How much of your daily stress do you carry with you while running?
Are your shoulders up around your ears, hands clenched, feet slapping the pavement?
Most of us are unaware of just how emotional and mental stress contributes to physical tension. But it’s there, creating resistance throughout the body that makes running feel much harder than it should.
You may be so accustomed to running this way that it’s become your norm. You expect running to feel like work and involve a lot of effort.
But what if it wasn’t like that? What if it was possible to run relaxed, free from tension and full of ease and flow? You’d be less likely to have an overuse injury, you’d run more efficiently, have more stamina and probably enjoy running even more than you already do.
Running should feel easy. In fact, given the right conditions, running can feel nearly effortless.
That sensation is known as flow, or the state in which you are fully immersed in an experience to such a degree that it feels simultaneously challenging, yet easy and sustainable.
However, flow cannot occur where there is resistance.
Here are four steps to reducing resistance and creating the optimal conditions for flow to occur:
1. Pull instead of push.
The most efficient way to run doesn’t look the same for every runner, but it does require proper joint alignment.
That means that your ankles, knees, hips and back maintain a straight line when you push off your rear foot. This sounds pretty basic, yet many runners bend at the waist or upper back in a way that impedes their movement. But good posture engages the core, expands the chest, supports square shoulders, engages core muscles (including the abdominals and gluteus maximus) and forward lean originating at the ankles.
This posture allows you to make running a controlled forward fall–with gravity pulling your forward—rather than relying on muscular force to push you forward.
2. Release stored stress.
Release any muscular tension, especially in the shoulders and arms. Muscular tension creates resistance throughout the body, which sucks your energy, reduces efficiency, leads to fatigue and makes running feel hard instead of easy.
This is especially noticeable when you near the final miles of a race or long training run when your muscles are fatiguing and you’re so ready to be done. This is usually when running posture falls apart and it takes more conscious effort to maintain good form and keep moving forward when all you want to do is stop.
Ironically, as you tire, the tenser you become. Be aware of when this is happening so that you can consciously release the resistance and maintain flow all the way to the finish line.
3. Aim for effectiveness rather than effort.
Unless you finish a run feeling totally zonked, do you feel it wasn’t worthwhile? Running to near exhaustion every time out may feel productive, you is actually the opposite. Your daily hard effort is only worthwhile to a point. After that, you may be impeding your improvement because your body isn’t fully recovering between each run. And you can’t build fitness if you’re not recovering enough.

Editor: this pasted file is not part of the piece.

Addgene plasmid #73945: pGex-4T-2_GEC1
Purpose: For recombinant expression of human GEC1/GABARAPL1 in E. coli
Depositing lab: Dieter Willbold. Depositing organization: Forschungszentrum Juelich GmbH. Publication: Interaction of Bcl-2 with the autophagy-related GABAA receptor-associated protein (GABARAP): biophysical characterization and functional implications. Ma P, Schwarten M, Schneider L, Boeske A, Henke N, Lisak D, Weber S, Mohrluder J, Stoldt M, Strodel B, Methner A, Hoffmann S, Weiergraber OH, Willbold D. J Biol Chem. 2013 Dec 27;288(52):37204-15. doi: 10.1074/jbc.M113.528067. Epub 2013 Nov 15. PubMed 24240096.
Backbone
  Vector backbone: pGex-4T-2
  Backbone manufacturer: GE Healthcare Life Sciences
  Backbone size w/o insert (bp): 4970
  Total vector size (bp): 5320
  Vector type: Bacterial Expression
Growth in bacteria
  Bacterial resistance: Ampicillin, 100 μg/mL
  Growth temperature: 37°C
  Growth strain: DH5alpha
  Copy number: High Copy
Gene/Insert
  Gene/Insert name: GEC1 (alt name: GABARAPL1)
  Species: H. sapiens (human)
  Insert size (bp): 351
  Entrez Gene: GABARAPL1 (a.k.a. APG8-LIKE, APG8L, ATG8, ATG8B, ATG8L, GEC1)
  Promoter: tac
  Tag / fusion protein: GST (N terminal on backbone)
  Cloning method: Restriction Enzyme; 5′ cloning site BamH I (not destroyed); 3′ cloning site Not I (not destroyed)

The key is to make around 80 percent of your runs feel really easy and only a few feel “hard.” And hard doesn’t have to mean fast. Obviously, these are relative terms, so let’s clarify: easy running involves a steady, quiet breath and the pace is sustainable, while a “hard” effort requires you to really push yourself or strain to maintain.
Easy and relaxed running builds your aerobic base, which is the foundation upon which all your other fitness (speed and endurance) is built. Without a solid aerobic base, you’re more susceptible to injury, overtraining and burnout.
4. Stop the negative self-talk.
It’s not only you: just about every runner has a little voice in his or her head re-telling the same stories over and over about why she’s not fit enough or good enough.
Neurologists have determined that up to 98% of the brain’s activity (meaning tens of thousands of thoughts!) are subconscious. That means the exact same thoughts and stories cycle through your mind day after day. These thoughts are often negative because for some strange reason, we’re wired to believe the bad stuff about ourselves more easily than the good stuff.
All that self-doubt about your ability to perform or being self-conscious about how you look while running creates tension.
So tune in that background conversation and consciously swap out the old, negative stories with new, more positive thoughts about yourself. These new stories shouldn’t be too hard to conjure; your running history is likely rife with successes that prove you’re far better than your old stories would suggest.
About the Author
Elinor Fish teaches mindful running at women’s running and wellness retreats around the world through her company, Run Wild Retreats + Wellness. She is the author of the Mindful Running Training System, Mindful Running Training Log and The Healthy Runner’s Manifesto, which helps runners stress less so they can run more.